He is one of the most controversial figures in American life. And, as he approaches the end of his presidency, George W. Bush has finally joined the raging national debate about his legacy. In recent interviews and public statements, Bush has been more contemplative and revealing than ever as he assesses his eight years in office, attempts to lift his public image out of the trough, and shapes perceptions of his era. In this series, U.S. News reviews the Bush presidency from the beginning in 2001—with a special focus on five of his most fateful decisions, including going to war in Iraq and, more recently, approving a huge bailout of the financial industry.
The elevation of Dick Cheney. When Bush asked Cheney, the head of his vice presidential search team, to actually become his running mate, it was clear that he valued Cheney's Washington experience above all. "If times are good, I'm going to need your advice," Bush told Cheney, "but not nearly as much as if times are bad. Crisis management is an essential part of the job." Cheney went on to become the most powerful vice president in history. He was, for example, "a steamroller in pushing war with Iraq as the only way to deal with Saddam Hussein," Woodward reports.
The DNC's Dean says, "The most dreadful decision he made that hurt him the most was picking Dick Cheney as his running mate." He adds that "Cheney became a huge influence and that led to a lot of other bad decisions." High on Dean's list of negatives was Cheney's convincing Bush that "once you are elected, you can do whatever you want" regardless of the law and the Constitution, an echo of Zelizer's analysis about the expansion of executive power.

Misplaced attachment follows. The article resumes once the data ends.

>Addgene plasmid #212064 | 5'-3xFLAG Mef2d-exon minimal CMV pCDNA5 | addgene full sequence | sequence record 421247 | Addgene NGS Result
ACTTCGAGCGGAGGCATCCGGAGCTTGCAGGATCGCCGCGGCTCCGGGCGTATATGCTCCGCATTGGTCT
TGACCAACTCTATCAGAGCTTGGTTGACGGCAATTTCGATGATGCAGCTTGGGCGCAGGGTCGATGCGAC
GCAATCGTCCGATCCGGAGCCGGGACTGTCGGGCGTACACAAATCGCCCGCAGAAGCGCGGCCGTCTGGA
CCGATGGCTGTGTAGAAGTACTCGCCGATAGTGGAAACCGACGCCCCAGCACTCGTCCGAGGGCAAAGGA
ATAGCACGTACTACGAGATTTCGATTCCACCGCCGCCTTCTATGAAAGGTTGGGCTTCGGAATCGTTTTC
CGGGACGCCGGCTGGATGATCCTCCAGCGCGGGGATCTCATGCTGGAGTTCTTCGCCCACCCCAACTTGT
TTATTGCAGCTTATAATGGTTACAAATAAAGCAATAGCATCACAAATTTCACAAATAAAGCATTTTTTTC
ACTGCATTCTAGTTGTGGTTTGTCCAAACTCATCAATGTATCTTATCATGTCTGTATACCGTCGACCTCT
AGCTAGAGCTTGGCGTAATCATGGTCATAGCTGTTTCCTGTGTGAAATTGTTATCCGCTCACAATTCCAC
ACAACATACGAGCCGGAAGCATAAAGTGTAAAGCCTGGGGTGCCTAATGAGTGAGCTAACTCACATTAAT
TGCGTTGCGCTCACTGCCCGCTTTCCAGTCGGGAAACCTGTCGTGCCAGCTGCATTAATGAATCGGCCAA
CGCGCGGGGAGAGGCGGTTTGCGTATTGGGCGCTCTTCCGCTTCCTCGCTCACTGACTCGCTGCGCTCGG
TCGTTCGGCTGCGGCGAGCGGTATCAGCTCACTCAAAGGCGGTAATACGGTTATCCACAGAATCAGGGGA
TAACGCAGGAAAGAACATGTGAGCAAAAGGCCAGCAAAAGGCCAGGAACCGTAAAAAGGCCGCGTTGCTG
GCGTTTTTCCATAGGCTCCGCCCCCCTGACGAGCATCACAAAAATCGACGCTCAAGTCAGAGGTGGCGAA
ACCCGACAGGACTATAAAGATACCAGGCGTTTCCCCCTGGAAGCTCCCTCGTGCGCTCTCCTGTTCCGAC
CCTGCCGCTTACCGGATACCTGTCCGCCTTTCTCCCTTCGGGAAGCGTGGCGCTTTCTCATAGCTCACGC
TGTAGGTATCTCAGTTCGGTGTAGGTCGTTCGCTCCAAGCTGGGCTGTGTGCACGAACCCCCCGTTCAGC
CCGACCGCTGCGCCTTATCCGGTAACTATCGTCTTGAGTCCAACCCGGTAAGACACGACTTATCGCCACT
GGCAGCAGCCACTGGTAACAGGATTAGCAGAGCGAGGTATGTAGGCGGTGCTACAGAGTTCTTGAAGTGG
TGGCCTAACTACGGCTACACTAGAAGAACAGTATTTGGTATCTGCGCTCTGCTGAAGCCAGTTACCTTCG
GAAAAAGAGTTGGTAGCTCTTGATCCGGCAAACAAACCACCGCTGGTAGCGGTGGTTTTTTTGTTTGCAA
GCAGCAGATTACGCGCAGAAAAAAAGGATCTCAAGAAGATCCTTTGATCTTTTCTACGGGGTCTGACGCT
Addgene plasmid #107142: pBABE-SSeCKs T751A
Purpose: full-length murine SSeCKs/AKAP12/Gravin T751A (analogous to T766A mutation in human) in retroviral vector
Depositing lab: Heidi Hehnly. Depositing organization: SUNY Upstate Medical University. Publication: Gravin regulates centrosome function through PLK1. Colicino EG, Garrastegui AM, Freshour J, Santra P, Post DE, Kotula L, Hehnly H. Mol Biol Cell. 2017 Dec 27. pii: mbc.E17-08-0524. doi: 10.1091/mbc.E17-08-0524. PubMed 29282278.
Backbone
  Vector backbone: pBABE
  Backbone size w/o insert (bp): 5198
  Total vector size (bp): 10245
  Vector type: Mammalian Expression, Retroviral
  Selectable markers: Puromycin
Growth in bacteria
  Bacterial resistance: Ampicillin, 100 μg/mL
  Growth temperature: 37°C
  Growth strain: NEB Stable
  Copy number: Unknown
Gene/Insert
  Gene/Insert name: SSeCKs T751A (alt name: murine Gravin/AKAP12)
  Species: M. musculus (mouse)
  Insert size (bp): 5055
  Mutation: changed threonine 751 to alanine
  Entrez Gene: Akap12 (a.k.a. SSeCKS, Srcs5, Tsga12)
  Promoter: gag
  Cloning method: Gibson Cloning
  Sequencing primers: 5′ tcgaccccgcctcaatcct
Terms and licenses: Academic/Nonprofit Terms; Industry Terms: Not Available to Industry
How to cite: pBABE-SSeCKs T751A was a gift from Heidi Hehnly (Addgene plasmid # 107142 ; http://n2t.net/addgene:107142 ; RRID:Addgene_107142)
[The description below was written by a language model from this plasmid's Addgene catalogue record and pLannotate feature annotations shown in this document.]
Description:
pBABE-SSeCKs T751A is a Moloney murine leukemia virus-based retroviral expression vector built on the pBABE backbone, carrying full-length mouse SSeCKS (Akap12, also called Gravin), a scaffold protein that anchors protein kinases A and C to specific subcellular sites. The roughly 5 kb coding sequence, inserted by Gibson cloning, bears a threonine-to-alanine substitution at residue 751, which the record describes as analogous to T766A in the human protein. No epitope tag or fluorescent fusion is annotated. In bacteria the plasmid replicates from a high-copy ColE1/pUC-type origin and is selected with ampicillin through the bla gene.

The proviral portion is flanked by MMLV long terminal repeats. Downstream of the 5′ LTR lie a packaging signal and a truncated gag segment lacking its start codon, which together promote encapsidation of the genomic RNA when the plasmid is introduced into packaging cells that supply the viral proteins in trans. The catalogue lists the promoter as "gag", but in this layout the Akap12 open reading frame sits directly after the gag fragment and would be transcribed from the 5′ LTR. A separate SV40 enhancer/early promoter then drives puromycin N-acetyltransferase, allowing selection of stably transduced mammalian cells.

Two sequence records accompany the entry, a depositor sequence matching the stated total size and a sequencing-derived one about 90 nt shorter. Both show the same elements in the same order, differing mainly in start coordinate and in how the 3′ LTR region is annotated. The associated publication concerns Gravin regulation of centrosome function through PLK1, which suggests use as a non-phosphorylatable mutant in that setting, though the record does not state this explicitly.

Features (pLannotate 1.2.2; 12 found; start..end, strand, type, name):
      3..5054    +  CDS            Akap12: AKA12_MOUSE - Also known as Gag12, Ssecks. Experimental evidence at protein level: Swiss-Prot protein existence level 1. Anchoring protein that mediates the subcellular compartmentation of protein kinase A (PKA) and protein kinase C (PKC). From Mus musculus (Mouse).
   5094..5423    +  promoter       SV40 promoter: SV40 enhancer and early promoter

Dean's assessment may be a rhetorical stretch, but there is no doubt that Cheney was a powerful force pushing the new president to expand his powers. Cheney also was a strong voice for conservative policies such as tax cuts, measures to promote business, and proposals to allow more domestic energy production.
Bush's defenders say Cheney was vital, especially in the early years, in guiding the new president through the labyrinth of foreign policy, national security, and domestic issues. Bush had little hands-on experience as a Washington insider. Cheney, by contrast, had been White House chief of staff under President Gerald Ford, a U.S. representative from Wyoming, and defense secretary under President George H. W. Bush. Whether Cheney was given too much power will be debated by historians for decades.
As his days in office dwindle, Bush, 62, finds himself looking ahead to retirement with mixed feelings, as most presidents do. He plans to write a book and run his presidential library and policy center at Southern Methodist University. But he told ABC: "I'm going to have a lot of time to think. My day is going to go from getting up early-early and being at the Oval Office at 6:45 a.m., and having a lot to do when you get there, to waking up at 6:45 a.m., getting Momma the coffee—and kind of wandering around trying—'What's next, boss?' " His friends say his new mission is already clear. He will continue his bid to place the Bush legacy, now widely seen as unpopular and misguided, in the best possible light and to put a positive spin on all the fateful decisions he made as America's 43rd president.